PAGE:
How DBT Emotion Regulation Skills Became A Staple In My Coping Skills Toolbox

How many scenarios can we think of in our lives where we reacted to something based on our emotions at that moment?  How did that go for you?  Did it solve the situation, or did it make things worse?  I can probably say, the majority of the times I have acted on my emotions created more stress afterward.  Sure, it may feel relieving in the moment to lash out and use harmful coping skills.  Well, hours later I’m feeling guilty of my actions and whoever I lashed out on doesn’t want to talk to me anymore. These actions create temporary relief and do not help the situation.  All I knew for a long time was to react based on how I felt emotionally until I was introduced to Dialectical Behavior Therapy (DBT) during my graduate internship.  Having the opportunity to learn about DBT and lead groups in it helped open my mind on how it can be applied to my life and so many others.  I brought worksheets home and read through them in my spare time.  I knew that emotion regulation was something I needed to work on.

Emotion regulation is one of the four components of DBT.  It is beneficial for anyone experiencing emotional dysregulation, self-destructing behaviors and self-harm behaviors.  The goal of emotion regulation is to be able to identify the emotion, put a name to it and change it.  When we learn to recognize and accept the emotion we are feeling, we are able to apply coping skills (especially towards intense negative emotions) to have a more appropriate outcome.  We also learn the patterns of primary and secondary emotions which will be talked about later. It’s important to know that we aren’t trying to invalidate what we are feeling, we want to acknowledge, accept, then proceed mindfully. This concept is also talked about in the Wise Mind skill under DBT Mindfulness, which I will talk about in another post.  All of the DBT concepts and skills go hand in hand with one another.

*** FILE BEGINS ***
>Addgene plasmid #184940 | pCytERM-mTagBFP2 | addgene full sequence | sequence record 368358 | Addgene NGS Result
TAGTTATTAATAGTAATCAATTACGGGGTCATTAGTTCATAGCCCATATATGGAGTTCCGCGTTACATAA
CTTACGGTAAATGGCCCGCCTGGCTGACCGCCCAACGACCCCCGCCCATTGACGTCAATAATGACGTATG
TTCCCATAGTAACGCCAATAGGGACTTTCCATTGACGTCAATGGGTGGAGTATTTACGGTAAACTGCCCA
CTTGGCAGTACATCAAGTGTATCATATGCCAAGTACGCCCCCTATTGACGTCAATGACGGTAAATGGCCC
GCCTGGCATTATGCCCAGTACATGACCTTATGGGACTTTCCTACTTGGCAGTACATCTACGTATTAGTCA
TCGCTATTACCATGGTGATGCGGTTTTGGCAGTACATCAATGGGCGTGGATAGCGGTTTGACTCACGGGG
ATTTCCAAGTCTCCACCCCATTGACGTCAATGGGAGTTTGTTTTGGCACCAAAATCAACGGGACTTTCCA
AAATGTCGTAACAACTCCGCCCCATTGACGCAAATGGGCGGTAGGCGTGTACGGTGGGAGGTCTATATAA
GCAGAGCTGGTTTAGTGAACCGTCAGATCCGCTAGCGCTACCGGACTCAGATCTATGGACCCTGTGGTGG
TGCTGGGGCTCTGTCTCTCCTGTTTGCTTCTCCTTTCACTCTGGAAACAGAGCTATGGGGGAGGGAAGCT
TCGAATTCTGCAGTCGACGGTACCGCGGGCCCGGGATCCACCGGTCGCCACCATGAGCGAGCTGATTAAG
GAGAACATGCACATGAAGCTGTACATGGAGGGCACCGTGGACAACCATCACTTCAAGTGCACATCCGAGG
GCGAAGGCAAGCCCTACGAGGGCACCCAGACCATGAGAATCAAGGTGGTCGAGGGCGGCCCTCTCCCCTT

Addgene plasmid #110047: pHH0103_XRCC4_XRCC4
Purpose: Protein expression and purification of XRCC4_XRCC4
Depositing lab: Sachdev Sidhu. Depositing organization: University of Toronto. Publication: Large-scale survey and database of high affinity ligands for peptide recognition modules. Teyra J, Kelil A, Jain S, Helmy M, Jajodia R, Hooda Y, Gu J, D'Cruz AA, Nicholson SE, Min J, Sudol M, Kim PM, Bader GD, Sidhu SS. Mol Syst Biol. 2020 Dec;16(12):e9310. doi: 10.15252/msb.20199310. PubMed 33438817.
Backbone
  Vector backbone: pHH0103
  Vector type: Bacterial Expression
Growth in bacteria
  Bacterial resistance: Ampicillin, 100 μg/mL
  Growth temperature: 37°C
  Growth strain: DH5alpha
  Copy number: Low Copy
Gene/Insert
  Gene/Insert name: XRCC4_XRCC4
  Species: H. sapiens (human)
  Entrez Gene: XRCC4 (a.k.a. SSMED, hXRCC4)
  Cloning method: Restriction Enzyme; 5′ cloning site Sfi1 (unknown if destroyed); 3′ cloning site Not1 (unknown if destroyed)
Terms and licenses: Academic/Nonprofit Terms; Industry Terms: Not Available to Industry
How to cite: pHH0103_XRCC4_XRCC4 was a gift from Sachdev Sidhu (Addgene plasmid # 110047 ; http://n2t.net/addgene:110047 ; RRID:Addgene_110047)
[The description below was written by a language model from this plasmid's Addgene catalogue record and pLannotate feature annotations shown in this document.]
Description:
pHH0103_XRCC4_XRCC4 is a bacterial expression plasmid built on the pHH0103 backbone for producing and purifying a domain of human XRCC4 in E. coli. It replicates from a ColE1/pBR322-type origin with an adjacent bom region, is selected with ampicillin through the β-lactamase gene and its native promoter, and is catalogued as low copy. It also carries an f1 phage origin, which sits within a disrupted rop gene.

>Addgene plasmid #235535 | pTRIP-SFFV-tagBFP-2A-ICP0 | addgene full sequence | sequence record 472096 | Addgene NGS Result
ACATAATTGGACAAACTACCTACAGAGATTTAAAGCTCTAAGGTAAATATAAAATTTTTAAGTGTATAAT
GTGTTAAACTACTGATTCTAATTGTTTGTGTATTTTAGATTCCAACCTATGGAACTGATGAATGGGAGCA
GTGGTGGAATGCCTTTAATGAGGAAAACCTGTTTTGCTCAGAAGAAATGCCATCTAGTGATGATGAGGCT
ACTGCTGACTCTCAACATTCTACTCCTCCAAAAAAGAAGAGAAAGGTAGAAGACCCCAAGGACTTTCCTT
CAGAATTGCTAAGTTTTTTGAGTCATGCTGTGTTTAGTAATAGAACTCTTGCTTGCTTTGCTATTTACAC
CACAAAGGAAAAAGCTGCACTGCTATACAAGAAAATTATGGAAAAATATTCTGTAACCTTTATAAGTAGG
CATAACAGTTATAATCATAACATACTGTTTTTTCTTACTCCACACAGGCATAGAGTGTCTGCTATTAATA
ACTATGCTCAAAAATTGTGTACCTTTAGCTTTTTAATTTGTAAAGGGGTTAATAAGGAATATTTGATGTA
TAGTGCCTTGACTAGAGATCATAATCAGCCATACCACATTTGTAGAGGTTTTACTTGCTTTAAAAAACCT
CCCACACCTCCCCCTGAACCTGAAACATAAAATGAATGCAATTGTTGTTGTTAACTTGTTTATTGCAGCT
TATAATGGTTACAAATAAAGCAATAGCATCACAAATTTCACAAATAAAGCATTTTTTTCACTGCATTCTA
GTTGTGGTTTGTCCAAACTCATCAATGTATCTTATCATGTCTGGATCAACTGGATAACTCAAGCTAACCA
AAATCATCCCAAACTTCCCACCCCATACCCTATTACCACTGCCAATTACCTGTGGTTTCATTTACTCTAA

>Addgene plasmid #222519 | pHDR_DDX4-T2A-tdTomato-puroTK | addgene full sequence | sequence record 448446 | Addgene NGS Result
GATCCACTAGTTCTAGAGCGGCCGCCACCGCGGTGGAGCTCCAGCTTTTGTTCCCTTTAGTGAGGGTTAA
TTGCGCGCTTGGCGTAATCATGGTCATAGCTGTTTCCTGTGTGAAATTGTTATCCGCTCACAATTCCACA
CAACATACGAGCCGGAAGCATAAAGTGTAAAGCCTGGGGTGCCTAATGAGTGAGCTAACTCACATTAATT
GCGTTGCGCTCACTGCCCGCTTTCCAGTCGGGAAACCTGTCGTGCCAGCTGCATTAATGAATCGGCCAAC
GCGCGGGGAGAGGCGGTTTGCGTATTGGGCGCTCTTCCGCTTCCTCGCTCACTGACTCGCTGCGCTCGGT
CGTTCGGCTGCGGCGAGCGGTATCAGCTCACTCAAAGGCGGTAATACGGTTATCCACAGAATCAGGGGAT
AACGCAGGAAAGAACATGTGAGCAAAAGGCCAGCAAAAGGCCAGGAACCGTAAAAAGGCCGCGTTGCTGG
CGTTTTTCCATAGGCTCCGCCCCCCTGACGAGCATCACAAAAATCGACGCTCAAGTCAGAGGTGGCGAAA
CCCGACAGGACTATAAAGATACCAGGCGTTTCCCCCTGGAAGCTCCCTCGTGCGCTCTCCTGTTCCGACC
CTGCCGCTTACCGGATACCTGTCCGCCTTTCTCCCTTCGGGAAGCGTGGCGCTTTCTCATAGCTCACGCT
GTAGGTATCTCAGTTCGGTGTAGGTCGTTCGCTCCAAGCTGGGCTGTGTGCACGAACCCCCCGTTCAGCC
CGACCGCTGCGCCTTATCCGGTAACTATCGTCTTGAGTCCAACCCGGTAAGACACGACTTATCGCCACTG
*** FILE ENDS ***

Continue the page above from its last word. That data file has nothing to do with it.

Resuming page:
A big part for me was recognizing my primary and secondary emotions and how I expressed them.  For example, When I felt angry (primary), it usually led to yelling, saying mean things to someone or myself and self-harm.  After my action, I would then feel very guilty (secondary) for saying or doing what I did.  I found it beneficial to identify triggers to my negative emotions and why I reacted the way I did.  Opposite action was a great skill for me to practice managing negative emotions, basically doing the opposite of what my emotional brain was telling me to do.  If I was angry, I would communicate calmly instead of yelling.  Instead of listening to depressing music when sad, I would watch funny YouTube videos (don’t judge, but Jake and Logan Paul prank videos were hysterical to me).  This was all so helpful in my day to day life.  It allowed me to manage how I felt when having a disagreement with my partner or family member, and remaining calm and appropriate when dealing with challenging customers when I worked in customer service (and now working as a therapist). 

Intense negative emotions are truly exhausting.  The continuous cycle of feeling that emotion, acting on it and then feeling upset or stressed later because of the regrettable action (primary and secondary emotions).  We are human, forget about “emotions make you weak”.  We are allowed to feel and we can have control over how we express the emotion we’re feeling.  DBT emotion regulation is not a way to stop these emotions from happening, but to neutralize the intensity to the point where we can think rationally before proceeding with action. Like all coping skills, it takes time to learn, practice and see progress.  Be patient and kind to yourself when practicing DBT or any therapy skill in your life. Please feel free to take a peek at the links down below for more information on DBT emotion regulation and some self-help worksheets.